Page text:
With October being Sudden Infant Death Syndrome Awareness Month, Ada County paramedics have launched a new public service campaign entitled “The ABCs of Safe Infant Sleep.” The effort is designed to offer safe sleep education to parents and childcare providers in an effort to protect Ada County babies from both Sudden Infant Death Syndrome and Sudden Unexpected Infant Death.
Ada County Paramedics Battalion Chief Bart Buckendorf, who proposed the campaign in partnership with the Idaho Department of Health and Welfare, said it was his thirty-year tenure as a paramedic that prompted his push for ABC education -- a simple acronym that stands for the child sleeping Alone, on their Back in a Crib.
“When we get a 9-1-1 call from dispatch about a child not breathing, that’s the worse call we can get. That’s the call that we fear,” Buckendorf said. “We hope we can have a positive outcome with the child but too often, that doesn’t happen. Anytime you respond to a child, as a paramedic, it’s difficult. It changes you.”
Buckendorf said Ada County paramedics hope to educate parents and families that there are ways to keep babies safer during sleep. The paramedic organization recorded a public service announcement that’s aired for the entire month of October. Additionally, employees of Ada County Paramedics pooled funds from their own paychecks to equip three ambulances in their fleet with the “ABCs of Safe Infant Sleep” messaging.
According to Ada County paramedics 9-1-1 call volume records, there were fifteen infant sleep-related deaths since 2010. That’s over two infant deaths each year that could have been prevented with ABC Safe Sleep education, officials said.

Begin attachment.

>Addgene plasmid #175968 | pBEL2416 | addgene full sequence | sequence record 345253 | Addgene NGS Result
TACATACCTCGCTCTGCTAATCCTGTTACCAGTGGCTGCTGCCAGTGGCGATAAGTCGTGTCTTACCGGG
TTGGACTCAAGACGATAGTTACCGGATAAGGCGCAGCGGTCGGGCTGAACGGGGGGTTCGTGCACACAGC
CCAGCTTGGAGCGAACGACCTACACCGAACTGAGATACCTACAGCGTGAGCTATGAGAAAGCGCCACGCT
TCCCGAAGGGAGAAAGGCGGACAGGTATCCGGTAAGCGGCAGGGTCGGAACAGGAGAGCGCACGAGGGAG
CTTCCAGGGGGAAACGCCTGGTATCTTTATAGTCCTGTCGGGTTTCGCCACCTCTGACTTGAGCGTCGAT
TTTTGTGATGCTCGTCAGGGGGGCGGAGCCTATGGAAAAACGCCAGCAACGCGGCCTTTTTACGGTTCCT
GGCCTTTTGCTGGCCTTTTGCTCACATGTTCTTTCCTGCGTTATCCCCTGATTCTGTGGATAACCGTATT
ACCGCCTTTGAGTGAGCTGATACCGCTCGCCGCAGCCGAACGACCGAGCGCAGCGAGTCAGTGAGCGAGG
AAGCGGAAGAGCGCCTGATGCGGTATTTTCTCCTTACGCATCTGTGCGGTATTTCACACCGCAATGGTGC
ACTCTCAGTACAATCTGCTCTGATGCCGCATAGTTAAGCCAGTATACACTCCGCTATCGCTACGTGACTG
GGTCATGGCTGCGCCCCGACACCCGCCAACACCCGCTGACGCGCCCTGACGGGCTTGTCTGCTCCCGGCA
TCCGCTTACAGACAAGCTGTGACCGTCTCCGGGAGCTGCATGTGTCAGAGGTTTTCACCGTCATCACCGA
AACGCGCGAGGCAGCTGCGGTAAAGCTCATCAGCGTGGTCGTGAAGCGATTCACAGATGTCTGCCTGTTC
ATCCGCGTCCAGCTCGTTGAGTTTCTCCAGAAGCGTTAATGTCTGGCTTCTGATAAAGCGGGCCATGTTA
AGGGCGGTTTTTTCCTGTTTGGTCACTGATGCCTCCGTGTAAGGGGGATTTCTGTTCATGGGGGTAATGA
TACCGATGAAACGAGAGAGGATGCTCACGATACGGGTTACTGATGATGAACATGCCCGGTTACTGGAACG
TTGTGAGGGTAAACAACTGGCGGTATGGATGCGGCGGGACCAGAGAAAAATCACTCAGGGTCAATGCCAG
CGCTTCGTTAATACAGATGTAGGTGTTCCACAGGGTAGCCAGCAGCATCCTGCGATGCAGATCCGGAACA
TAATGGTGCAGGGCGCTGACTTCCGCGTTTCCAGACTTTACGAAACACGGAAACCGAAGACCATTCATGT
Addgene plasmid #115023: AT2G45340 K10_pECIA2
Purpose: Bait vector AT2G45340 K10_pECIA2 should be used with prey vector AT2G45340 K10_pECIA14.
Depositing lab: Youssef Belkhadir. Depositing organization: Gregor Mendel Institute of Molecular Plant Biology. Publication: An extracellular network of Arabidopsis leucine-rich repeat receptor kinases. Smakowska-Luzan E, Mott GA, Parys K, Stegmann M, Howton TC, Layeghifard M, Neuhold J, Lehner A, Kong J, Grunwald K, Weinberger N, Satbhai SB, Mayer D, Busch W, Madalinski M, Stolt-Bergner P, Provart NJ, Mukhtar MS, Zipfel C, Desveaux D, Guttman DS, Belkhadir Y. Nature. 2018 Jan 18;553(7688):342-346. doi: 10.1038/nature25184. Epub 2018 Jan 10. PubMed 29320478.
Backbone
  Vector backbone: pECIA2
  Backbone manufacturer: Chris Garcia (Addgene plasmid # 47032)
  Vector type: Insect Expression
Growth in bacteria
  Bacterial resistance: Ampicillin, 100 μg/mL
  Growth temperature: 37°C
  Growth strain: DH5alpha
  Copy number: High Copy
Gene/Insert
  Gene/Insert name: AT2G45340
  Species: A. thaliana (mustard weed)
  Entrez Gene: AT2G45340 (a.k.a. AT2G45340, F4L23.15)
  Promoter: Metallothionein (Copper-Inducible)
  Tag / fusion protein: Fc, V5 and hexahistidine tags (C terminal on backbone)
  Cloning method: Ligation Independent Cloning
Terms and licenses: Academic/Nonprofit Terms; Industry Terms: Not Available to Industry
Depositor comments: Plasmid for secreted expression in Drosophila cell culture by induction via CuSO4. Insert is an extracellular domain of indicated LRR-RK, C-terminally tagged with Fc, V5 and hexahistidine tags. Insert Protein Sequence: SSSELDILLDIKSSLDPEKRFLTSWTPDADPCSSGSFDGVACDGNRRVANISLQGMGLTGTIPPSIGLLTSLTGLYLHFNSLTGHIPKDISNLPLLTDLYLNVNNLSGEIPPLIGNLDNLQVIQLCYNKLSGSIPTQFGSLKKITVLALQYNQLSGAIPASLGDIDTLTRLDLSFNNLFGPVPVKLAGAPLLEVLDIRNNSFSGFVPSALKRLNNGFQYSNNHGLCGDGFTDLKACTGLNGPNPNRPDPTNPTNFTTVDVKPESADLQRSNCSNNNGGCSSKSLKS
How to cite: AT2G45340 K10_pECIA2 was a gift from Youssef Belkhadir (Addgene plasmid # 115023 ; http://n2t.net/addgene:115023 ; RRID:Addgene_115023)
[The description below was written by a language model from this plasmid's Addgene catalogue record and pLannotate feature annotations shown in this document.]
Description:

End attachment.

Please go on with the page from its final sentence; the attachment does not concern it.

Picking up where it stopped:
The American Academy of Pediatrics defines SIDS as a form of infant death that cannot be explained, while SUID can be attributed to suffocation, asphyxia, entrapment, and various other disease or traumas. The AAP says risks can be reduced by placing babies on their back on a firm surface, avoiding bed-sharing with parents, and keeping things like blankets, pillows and stuffed animals out of cribs.
“Placing a baby alone, on their back, in a crib can help ensure a baby doesn’t overheat, suffocate or become trapped under bedding,” said Ada County paramedics Public Information Officer Hadley Mayes, who has a 7-month-old. “Being a new parent is hard, and attempting to sleep train a child to use their crib can be exhausting. But the alternative could be devastating.”
Mayes said, over the next few months, more of the Ada County paramedics ambulance fleet will depict similar “Safe Infant Sleep” messaging. Paramedics also plan to work with the Idaho officials to urge more agencies to tout the importance of educating about the ABCs of Safe Infant Sleep.
“Losing a child is a horrific travesty,” Mayes said. “Ada County paramedics wants to encourage anyone who cares for children learns and practices the ABCs of Safe Infant Sleep. It could very well save a life.”